Americans deserve far better than what we’re getting from President Trump and his administration. Our health and rights need strong safeguards, yet Trump is committed to making the federal government work for people like him at the expense of everyone else. For the women and working families among us, the president’s empty promises include a paid leave plan that fails to serve those who need paid leave most.
People For the American Way and PFAW’s African American Ministers In Action are opposed to the unacceptable Trump plan, and today we joined the National Partnership for Women & Families and 340+ other organizations in voicing our concerns with Congress:
Policy details matter tremendously. Disparities in access to leave, changing demographics and the realities working families face today require that any meaningful national plan be comprehensive and inclusive. Responsible governance requires that any plan be affordable, cost-effective and sustainably funded with new revenue, not with cuts to existing programs. Any plan that fails to meet these tests—and especially one that does so in the context of a budget proposal that would do irreparable damage to the health, nutrition, income stability and well-being of millions of people across the country—is unacceptable. Paid leave in name only will serve no one.
PFAW, AAMIA, and our allies clearly outlined what a real paid leave plan would look like:
- Apply to everyone on a nationwide basis
- Include all of the well-established reasons people need paid leave
- Offer substantial benefits
- Provide a reasonable duration of leave
- Protect workers
- Be sustainably and responsibly funded
PFAW sent a similar message directly to the Senate Appropriations Committee, who recently heard from Labor Secretary Alexander Acosta about the Department of Labor’s budget for next year. PFAW, the National Women’s Law Center, and others argued against the department’s misplaced priorities:
[S]everal of the proposed cuts target programs specifically aimed at ensuring fairness and opportunity for women at work — including slashing the Women’s Bureau budget by nearly 75 percent, eliminating the Office for Federal Contract Compliance Programs (OFCCP), and eliminating funding for the Women in Apprenticeship and Nontraditional Occupations Act (WANTO) program. The proposed creation of an inadequate and unfunded paid parental leave program does not compensate for these draconian cuts and threatens to undermine already-fragile unemployment insurance programs in the majority of states; the proposed parental leave plan would also fail to meet the needs of millions of people who take family and medical leave each year by excluding family care and personal medical leave. The Administration also continues to devise new strategies to delay and weaken an updated Department of Labor final rule expanding access to critical overtime pay for millions of working people.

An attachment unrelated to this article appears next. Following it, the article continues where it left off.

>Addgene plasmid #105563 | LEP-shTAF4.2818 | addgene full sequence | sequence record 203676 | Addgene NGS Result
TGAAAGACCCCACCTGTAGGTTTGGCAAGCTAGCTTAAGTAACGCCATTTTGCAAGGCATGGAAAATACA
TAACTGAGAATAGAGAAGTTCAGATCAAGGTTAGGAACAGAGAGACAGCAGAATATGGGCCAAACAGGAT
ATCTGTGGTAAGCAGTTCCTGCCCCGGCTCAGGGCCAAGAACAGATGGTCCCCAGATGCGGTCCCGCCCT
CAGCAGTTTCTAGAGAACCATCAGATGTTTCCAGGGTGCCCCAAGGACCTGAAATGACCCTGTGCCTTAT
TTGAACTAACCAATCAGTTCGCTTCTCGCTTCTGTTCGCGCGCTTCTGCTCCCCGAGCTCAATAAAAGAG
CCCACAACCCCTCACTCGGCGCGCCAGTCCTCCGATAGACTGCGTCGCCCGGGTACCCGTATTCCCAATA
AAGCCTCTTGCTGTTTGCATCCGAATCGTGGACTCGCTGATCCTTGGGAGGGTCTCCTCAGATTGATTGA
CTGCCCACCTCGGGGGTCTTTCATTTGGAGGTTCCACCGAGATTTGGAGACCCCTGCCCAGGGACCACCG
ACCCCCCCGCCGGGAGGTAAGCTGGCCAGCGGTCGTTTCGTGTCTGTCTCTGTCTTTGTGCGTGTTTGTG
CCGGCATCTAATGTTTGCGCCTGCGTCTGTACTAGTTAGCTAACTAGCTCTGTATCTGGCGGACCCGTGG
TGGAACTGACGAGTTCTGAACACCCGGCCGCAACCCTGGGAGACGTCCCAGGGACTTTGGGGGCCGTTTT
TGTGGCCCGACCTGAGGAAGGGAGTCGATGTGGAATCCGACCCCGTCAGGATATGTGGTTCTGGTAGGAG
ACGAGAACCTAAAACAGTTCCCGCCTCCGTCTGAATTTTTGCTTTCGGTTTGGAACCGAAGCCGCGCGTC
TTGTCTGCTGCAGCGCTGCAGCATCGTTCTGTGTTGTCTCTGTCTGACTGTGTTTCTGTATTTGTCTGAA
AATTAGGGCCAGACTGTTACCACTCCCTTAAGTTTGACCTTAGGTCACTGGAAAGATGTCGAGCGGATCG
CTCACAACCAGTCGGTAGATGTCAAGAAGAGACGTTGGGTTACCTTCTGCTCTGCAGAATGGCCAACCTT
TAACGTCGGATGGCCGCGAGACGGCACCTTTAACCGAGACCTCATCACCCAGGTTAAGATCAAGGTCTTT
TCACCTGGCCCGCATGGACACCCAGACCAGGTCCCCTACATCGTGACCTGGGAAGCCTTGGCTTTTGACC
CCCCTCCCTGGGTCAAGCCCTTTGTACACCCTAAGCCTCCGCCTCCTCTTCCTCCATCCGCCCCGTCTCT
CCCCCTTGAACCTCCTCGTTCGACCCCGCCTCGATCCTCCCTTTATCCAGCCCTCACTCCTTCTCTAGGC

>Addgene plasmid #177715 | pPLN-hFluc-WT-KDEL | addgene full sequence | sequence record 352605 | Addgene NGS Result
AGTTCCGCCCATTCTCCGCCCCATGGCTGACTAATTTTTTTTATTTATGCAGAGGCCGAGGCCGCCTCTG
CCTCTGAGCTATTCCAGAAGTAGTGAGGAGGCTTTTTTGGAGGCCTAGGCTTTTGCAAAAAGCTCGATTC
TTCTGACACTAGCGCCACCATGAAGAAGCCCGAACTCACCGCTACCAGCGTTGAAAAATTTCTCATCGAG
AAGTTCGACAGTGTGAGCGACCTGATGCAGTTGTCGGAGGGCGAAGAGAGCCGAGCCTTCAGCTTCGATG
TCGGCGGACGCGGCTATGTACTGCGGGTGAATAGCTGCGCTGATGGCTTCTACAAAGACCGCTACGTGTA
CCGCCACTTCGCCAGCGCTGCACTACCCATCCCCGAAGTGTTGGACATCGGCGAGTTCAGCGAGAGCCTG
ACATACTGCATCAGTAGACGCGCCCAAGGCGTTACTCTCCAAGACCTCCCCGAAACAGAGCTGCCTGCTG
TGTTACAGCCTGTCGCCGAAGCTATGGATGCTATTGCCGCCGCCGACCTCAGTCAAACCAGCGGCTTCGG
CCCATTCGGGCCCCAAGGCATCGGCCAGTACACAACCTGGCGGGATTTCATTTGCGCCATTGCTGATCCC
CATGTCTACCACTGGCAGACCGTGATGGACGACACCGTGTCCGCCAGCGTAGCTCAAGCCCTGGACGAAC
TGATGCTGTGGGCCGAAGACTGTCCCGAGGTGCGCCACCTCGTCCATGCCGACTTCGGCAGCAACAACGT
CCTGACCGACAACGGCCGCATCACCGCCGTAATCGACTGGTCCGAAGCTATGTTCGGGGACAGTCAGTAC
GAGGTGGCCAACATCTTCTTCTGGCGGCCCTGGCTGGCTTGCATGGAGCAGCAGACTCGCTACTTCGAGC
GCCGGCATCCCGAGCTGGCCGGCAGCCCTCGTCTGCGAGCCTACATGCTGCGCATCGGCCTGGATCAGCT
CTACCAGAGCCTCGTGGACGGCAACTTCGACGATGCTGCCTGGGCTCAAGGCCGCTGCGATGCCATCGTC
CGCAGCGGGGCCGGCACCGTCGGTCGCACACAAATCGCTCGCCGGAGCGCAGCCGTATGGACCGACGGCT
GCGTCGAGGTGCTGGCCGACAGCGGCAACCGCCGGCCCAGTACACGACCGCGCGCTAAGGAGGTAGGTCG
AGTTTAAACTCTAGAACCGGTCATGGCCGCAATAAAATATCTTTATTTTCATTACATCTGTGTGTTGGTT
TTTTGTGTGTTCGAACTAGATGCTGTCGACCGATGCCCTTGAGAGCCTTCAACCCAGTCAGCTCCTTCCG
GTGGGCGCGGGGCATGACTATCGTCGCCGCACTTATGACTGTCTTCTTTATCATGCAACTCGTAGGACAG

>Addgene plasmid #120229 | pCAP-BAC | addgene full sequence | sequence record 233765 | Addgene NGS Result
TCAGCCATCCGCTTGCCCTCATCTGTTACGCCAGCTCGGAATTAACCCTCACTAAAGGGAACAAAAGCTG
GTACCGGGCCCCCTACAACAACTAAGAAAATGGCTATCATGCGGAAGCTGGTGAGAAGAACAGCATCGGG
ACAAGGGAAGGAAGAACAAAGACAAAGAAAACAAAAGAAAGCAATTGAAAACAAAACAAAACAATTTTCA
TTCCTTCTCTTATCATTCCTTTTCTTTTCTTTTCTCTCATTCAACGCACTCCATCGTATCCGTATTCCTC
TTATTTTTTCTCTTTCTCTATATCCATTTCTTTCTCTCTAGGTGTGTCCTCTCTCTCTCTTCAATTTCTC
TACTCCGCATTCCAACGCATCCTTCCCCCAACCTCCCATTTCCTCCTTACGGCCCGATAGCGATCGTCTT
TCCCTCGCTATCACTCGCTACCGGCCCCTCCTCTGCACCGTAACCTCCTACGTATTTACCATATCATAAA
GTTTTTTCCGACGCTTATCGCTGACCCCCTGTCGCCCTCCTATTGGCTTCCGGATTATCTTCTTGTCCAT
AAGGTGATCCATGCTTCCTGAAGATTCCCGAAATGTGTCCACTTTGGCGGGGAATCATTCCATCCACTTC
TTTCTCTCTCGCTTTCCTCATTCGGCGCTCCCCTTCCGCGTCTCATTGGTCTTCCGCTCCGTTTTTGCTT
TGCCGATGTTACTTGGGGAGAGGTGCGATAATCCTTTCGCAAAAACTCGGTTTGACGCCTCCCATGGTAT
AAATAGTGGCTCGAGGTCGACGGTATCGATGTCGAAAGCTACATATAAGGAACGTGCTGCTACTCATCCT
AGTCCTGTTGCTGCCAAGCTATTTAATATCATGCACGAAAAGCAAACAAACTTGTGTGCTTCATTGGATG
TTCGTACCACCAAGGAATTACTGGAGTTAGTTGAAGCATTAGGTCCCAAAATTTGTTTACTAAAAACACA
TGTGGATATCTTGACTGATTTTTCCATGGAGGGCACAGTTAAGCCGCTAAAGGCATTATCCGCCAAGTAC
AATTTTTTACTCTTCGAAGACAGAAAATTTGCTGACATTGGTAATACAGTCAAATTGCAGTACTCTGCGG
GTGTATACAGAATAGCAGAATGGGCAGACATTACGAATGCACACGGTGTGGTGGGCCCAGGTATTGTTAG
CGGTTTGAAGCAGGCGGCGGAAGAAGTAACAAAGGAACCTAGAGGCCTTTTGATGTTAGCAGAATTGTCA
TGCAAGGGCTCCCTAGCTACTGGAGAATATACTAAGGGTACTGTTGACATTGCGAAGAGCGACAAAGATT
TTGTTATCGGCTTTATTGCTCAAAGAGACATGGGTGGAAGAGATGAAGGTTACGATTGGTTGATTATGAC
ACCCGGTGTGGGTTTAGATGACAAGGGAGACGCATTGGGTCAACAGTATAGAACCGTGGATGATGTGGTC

We spoke in strong support of returning the department to its core mission:
The Department of Labor interprets and enforces laws vital to women’s economic security and right to be free from workplace discrimination, including the Fair Labor Standards Act, the Family and Medical Leave Act, the Affordable Care Act, and executive orders prohibiting employment discrimination by federal contractors and setting labor standards for federal contractors’ employees. The Department of Labor is responsible for implementing policies and programs that help close the gender wage gap; remove barriers to women’s employment opportunity, including sex discrimination; raise women’s wages; allow women to meet caregiving responsibilities while succeeding at work; and ensure women’s health and safety so they can continue to support their families.
These letters follow another recent push by PFAW, NWLC, the National Partnership, and others to marshal congressional support for the Schedules That Work Act:
The Act provides all workers with the right to request a schedule change without fear of retaliation. For those who need a schedule change to fulfill caregiving responsibilities, to work a second part-time job, to pursue education or training, or to attend to their own medical needs, employers are required to accommodate their requests unless there is a bona fide business reason for not doing so. For nonexempt retail, restaurant, food service, and building cleaning employees, the bill also provides:
- Two weeks’ advance notice of work schedules;
- Minimum shift pay when a worker is sent home without working her full scheduled shift;
- One hour of “predictability pay” when a worker receives a last-minute schedule change;
- One hour of predictability pay when a worker is required to be “on call,” (i.e., maintain availability for a shift without knowing more than 24 hours in advance whether she will have to report to work);
- One hour of predictability pay when a worker is scheduled for a split shift that leaves her with a few hours of unpaid and largely unusable time in the middle of a workday.
Fair scheduling is a critical component of PFAW’s efforts to counter attacks on women’s equality, along with supporting real paid leave and holding the Trump administration accountable when they leave women and working families behind.